Family of an Amazon worker killed by Edwardsville tornado sues
The family of a man killed when a tornado struck an Amazon warehouse in Edwardsville filed a lawsuit Monday, claiming the retail giant put workers at risk by ignoring severe weather warnings and insisting they work until minutes before the tornado hit the building late last year.
They are also suing the developer and the construction company that built the warehouse, arguing the building was constructed without adequate shelter and walls that couldn’t withstand high winds.
“Amazon was more concerned during its peak delivery season with keeping their production lines running when this facility could have easily shut down for the day,” said attorney Jack Casciato, who represents the family of Austin McEwen. “Workers … could have been directed home and the next morning, only losing perhaps 12 hours, could have resumed the work, and a lot of lives and injuries would have been avoided.”
Alice and Randy McEwen filed the suiton behalf of their son, who was one of six people killed at the warehouse when severe storms hit the Metro East on Dec. 10. McEwen died when part of the warehouse's roof collapsed.
The 26-year-old loved hunting, hockey, baseball and traveling with his girlfriend of five years, his mother said. He worked as a delivery driver for another company that hired workers to drive Amazon vehicles.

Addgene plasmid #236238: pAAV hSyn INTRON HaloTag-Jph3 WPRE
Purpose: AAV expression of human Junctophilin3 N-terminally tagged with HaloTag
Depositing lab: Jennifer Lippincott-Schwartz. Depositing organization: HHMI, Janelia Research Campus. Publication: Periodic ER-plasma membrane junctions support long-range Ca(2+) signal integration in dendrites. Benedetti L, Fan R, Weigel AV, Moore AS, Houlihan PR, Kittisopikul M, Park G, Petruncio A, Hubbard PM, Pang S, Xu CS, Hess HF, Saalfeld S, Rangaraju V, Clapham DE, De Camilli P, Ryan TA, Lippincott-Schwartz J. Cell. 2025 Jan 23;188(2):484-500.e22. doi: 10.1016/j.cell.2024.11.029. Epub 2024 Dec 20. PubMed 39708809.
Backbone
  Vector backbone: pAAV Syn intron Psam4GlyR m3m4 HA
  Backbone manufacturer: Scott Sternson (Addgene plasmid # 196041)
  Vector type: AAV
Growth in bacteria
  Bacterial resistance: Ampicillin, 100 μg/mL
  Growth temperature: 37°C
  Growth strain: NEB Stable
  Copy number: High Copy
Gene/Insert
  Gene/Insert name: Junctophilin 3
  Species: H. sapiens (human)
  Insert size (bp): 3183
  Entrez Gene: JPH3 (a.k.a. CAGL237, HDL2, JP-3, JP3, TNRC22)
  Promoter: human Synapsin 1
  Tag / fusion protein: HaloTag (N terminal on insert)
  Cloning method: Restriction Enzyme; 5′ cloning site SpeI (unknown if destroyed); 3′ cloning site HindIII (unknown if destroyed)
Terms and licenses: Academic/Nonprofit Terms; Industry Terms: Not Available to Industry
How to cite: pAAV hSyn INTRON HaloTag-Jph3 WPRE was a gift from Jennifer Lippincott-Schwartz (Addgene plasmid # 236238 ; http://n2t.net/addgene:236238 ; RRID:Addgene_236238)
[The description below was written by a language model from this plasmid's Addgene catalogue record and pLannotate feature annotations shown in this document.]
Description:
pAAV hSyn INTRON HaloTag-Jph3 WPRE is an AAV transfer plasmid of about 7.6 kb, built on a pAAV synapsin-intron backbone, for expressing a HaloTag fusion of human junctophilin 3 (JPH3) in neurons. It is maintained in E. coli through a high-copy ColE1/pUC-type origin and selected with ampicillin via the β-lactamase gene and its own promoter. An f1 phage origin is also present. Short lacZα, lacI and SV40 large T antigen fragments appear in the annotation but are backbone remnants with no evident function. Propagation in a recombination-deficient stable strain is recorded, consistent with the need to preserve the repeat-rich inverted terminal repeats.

The company “placed profits first instead of the safety of our son and the other families who lost loved ones,” Alice McEwen said during a press conference Monday afternoon. “We hope, along with the other families who lost loved ones, to get the answers we deserve.”
The lawsuit “misunderstands key facts,” Amazon spokeswoman Kelly Nantel said in an email. Severe weather watches are issued frequently in southern Illinois, and it’s not common for businesses to close down, she said.
“The truth is that this was a new building less than four years old, built in compliance with all applicable building codes, and the local teams were following the weather conditions closely,” Nantel said. “We believe our team did the right thing as soon as a warning was issued, and they worked to move people to safety as quickly as possible.”
According to the lawsuit filed in the 3rd Judicial Circuit Court in Madison County, Amazon employees who operated the warehouse should have been monitoring the weather more carefully, as meteorologists were warning of severe storms as early as the day before.
Amazon officials didn’t evacuate the building, didn’t teach workers where to go during dangerous weather and didn’t provide a basement or other adequate shelter against tornadoes, even though the building is in a place where tornadoes happen frequently, according to the complaint.
Amazon bosses told employees to work until minutes before the tornado hit the warehouse, the plaintiffs allege. Shortly before the workers were killed, they were told by supervisors to take shelter inside a bathroom.
Amazon officials intend to dispute those claims, Nantel wrote.
The suit also names Missouri developer Tristar and Illinois construction company Contegra as defendants.
The federal Occupational Safety and Health Administrationis investigating the warehouse collapse.